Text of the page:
Rudy takes full
advantage of his chance to play with "dream" linemates,
to lead his team to a hard-fought 20-17 comeback win in Sunday's
by Jay Suburb
Rudy's dream almost turned into a nightmare. But the fleet
forward and his linemates, Elvis and Unabomber, were able to overcome
their defensive lapses to lead their team to a dramatic 20-17 comeback
win in Sunday's game.
As he was making his way to his first game in three weeks,
Rudy says he imagined the kind of offensive havoc he could create should
he find himself teamed with the feisty Elvis and the big-shooting Unabomber.
"On my way here, I knew I wanted to play with these
two guys," says Rudy of his linemates. "It was sort of my
dream game, to play with Elvis up front, and to have a really strong
shot at the point."
And when the stick pull made the dream possible, it was
almost too good to be true.
The linemates seized their opportunity from their first
shift by pressing the play in the offensive zone, attacking the boards,
throwing passes back to the point, charging the net to pounce on rebounds.
"We were always thinking of the third guy rather
than just two forwards trying to pass across the crease," says
Rudy. "We tried to get passes back to the point for a really good
shot, and then try to pick up some rebounds around the net."
"The Rudy, Elvis and Unabomber line just owned the
play out there," says New Guy, who was a surprise starter between
the pipes when Lobsterboy was a healthy scratch. "They were cycling
it around, getting the big shot from Unabomber at the point or from
in close, pretty much anywhere he wanted."
But, as the trio triumphed in the offensive zone, their
inattention to defense cost them. As they passed the ball around with
aplomb, the always-dangerous Lak Attack waited to pounce, the Kid and
Gump loitered at center court, ready to exploit any error. And there
"We were a little hot and cold," says Rudy,
as his line continually found themselves caught upcourt, slow-moving
spectators to two-man breakaways on their beleaguered backstop, Pig
Farming Goalie. "We weren't playing very well defensively; that
got us into trouble with the goalie."
"For all offense that Rudy, Unabomber and Elvis bring,
they had no defense today," says Pig Farming Goalie, who's frustration
with his side's defensive foibles escalated as they spotted their opportunistic
opponents a three-goal advantage. "It was pretty frustrating because
I think I only let in a couple of bad goals. They don't seem to learn,
they don't stick on guy, they don't take out opponent's stick in front
Down by a couple of goals heading into the final period,
Rudy and his mates knew they had to take care of business in their own
end if they were to turn the game around.
"We knew we had to tighten up defensively,"
says Rudy. "We told each other we were sick of getting in trouble
with the goalie. We knew we had to make sure plays and not be so lazy
on the checks."
The gut check worked. The two-goal deficit turned into
a three goal advantage.
"We got momentum," says Pig Farming Goalie of
his side's late-game turnaround. "Game sort of tightened up. We
feel a lot more confident defensively."
The Stick Pull
|New Guy (G)
||Pig Farming Goalie (G)
Slick (legal problems), Wink (unsanctioned activity), Colonel
(unsanctioned injury), Giebelhaus (exploitative employer), Ottoman
(unsanctioned sex), Lobsterboy (healthy), Beetle Boy (exploitative
With the Rudy, Elvis and Unabomber line driving the offense, it was
left to the team's second unit, Paul One, Billy Idol and the Living Legend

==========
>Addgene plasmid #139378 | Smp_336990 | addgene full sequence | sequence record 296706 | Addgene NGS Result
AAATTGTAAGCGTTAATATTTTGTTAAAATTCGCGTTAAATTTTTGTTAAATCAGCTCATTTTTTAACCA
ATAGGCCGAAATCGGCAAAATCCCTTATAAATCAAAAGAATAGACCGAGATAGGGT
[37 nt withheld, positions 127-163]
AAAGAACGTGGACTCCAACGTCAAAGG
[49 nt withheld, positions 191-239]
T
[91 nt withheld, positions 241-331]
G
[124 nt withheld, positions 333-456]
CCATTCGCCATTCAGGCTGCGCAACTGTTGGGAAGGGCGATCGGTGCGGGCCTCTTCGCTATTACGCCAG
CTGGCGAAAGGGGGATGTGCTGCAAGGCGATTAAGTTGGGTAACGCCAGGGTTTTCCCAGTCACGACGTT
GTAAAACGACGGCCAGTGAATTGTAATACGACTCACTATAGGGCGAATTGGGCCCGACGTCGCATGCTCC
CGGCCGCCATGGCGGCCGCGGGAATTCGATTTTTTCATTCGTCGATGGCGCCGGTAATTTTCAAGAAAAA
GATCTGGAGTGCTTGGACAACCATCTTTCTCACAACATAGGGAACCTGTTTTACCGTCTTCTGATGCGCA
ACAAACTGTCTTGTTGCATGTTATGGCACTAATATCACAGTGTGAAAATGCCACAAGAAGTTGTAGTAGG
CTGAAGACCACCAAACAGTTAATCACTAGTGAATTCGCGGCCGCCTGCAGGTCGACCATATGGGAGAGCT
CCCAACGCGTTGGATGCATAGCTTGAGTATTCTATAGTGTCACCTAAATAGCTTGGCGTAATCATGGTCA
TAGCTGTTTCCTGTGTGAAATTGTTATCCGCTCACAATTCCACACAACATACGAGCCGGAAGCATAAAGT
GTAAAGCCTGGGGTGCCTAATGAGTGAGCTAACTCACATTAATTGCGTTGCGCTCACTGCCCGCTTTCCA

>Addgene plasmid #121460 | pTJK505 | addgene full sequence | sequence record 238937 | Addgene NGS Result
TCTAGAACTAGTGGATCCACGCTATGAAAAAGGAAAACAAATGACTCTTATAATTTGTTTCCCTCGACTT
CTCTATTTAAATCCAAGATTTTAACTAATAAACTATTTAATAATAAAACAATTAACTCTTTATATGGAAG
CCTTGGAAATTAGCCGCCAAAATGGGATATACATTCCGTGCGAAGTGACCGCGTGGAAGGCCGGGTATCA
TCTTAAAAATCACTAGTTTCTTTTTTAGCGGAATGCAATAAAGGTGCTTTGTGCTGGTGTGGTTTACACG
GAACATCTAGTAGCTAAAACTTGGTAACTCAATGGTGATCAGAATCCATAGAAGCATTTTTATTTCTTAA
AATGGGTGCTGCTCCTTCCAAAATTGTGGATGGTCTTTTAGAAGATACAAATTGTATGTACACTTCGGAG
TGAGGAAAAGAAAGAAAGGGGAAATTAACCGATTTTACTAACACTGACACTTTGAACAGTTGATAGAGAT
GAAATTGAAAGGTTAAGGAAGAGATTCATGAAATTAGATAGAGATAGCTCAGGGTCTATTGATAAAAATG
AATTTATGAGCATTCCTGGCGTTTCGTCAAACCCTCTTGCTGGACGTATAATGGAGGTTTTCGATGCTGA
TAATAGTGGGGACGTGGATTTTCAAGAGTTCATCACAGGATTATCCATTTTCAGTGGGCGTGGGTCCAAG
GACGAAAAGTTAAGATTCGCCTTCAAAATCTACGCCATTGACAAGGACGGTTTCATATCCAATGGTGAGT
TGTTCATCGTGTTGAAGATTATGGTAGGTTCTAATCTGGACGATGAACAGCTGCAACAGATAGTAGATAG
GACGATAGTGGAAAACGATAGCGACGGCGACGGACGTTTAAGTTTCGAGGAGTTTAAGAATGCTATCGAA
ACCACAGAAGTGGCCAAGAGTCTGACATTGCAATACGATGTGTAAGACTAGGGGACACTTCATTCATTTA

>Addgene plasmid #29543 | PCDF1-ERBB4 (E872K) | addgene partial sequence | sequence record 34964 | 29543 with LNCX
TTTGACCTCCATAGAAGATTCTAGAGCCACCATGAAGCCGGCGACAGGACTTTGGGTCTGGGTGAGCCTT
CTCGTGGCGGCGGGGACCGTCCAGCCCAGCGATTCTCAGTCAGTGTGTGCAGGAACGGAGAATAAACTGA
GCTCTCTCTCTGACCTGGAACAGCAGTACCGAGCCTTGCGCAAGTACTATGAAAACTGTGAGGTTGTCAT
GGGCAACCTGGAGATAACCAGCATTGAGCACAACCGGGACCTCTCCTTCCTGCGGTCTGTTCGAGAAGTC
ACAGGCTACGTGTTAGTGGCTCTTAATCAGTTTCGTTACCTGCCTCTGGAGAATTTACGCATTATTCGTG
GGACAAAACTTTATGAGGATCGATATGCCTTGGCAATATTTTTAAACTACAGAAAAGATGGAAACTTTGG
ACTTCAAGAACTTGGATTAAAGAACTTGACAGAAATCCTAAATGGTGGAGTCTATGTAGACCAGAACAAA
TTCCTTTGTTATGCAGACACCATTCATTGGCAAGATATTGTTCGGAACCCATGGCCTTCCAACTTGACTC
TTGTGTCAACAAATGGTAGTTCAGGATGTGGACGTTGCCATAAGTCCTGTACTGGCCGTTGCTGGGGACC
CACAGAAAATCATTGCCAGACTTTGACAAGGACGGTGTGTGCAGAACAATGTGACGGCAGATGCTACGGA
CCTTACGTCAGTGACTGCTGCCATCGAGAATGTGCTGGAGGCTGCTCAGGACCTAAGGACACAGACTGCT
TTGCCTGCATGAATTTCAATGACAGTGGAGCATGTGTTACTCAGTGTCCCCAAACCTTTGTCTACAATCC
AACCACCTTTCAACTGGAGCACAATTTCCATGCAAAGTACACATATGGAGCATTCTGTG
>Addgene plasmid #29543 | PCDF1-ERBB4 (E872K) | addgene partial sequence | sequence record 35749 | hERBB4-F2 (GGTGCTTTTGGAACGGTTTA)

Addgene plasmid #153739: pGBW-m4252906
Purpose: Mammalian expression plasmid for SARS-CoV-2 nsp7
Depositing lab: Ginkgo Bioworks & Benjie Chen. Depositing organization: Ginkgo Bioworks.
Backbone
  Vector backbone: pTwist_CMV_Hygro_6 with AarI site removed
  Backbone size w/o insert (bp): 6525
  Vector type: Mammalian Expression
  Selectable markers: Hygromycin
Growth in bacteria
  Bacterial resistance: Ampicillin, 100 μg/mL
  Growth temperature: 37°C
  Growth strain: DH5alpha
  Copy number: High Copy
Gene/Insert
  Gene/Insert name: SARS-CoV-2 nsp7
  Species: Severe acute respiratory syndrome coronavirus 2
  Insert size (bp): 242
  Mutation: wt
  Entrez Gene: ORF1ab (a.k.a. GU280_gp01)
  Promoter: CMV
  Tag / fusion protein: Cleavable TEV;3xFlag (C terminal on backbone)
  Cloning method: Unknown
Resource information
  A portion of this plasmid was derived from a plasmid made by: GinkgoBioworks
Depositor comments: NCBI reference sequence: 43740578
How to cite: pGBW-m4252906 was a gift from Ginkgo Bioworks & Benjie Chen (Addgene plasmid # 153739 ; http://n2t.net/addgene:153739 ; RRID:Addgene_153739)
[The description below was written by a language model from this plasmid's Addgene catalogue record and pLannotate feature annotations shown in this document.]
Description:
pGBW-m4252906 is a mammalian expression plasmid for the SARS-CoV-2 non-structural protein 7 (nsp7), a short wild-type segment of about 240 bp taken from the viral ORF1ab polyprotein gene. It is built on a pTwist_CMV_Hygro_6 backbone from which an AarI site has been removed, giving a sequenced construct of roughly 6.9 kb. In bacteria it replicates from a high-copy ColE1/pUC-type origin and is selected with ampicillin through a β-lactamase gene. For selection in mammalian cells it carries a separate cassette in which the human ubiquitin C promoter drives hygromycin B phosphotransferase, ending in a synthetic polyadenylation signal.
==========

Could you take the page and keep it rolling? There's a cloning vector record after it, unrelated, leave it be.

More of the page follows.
to take care of business in the defensive zone.
"I think that both lines were contributing," said Paul One,
of his trio's role. "We played a little bit better defense in the
end, and we were really fighting for the ball in the offensive zone."
"Line of Paul One, Billy Idol and Living Legend was excellent defensive
line, always good steady line," said Pig Farming Goalie.
Not that the second unit didn't also contribute offensively. Especially
late in the game, when Paul One connected on a couple of opportunities.
And it was the Living Legend who scored the winner, on a backhand from
his off wing to the top corner.
"Those backhands are tricky," said a despondent New Guy. "They're
really hard to read, you don't know where it's going. But it was sort
of indicative of how the whole game went; the Legend was able to come
around the side and get a pretty good scoring chance out of nothing."
After struggling in recent weeks, Unabomber re-ignited his blazing
slapshot on Sunday, driving the evil orange plastic ball into the wire
mesh at the back of the net four times. For a shell-shocked New Guy, seeing
the bearded bomber wind up from the point was road hockey's version of
Shock and Awe.
"That shot is the most lethal in the game," said the neophyte
netminder. "It's hard, it's heavy, and it curves. You just try to
come out, get set, and hope he pounds it into your pads."
"I wouldn't want to be a goalie facing that shot," said Paul
One. "He hit a post once, and I saw the whole net move."
New Guy was a surprise starter. And nobody was more surprised than
he. Not because he hadn't expected to have an opportunity to start; he
had previously announced his availability to strap on the pads if needed.
But he hadn't expected to be stepping in for Lobsterboy.
It was his first start in more than a month, but he showed little signs
of rust or trepidation as he made a number of key saves early in the game
to allow his side to build a quick lead.
"I got lucky at the beginning, they were hitting me with some shots,"
said the sometime shotstopper, who's had a history of giving up soft goals
in the early-going. "You've definitely got to get used to the flow
of the game. I've been sharpening up my reflexes and the positioning."
"New Guy was stoning us quite a bit," said Rudy. "We were
really frustrated at the beginning of the game. We were playing really
well, but we just couldn't beat him."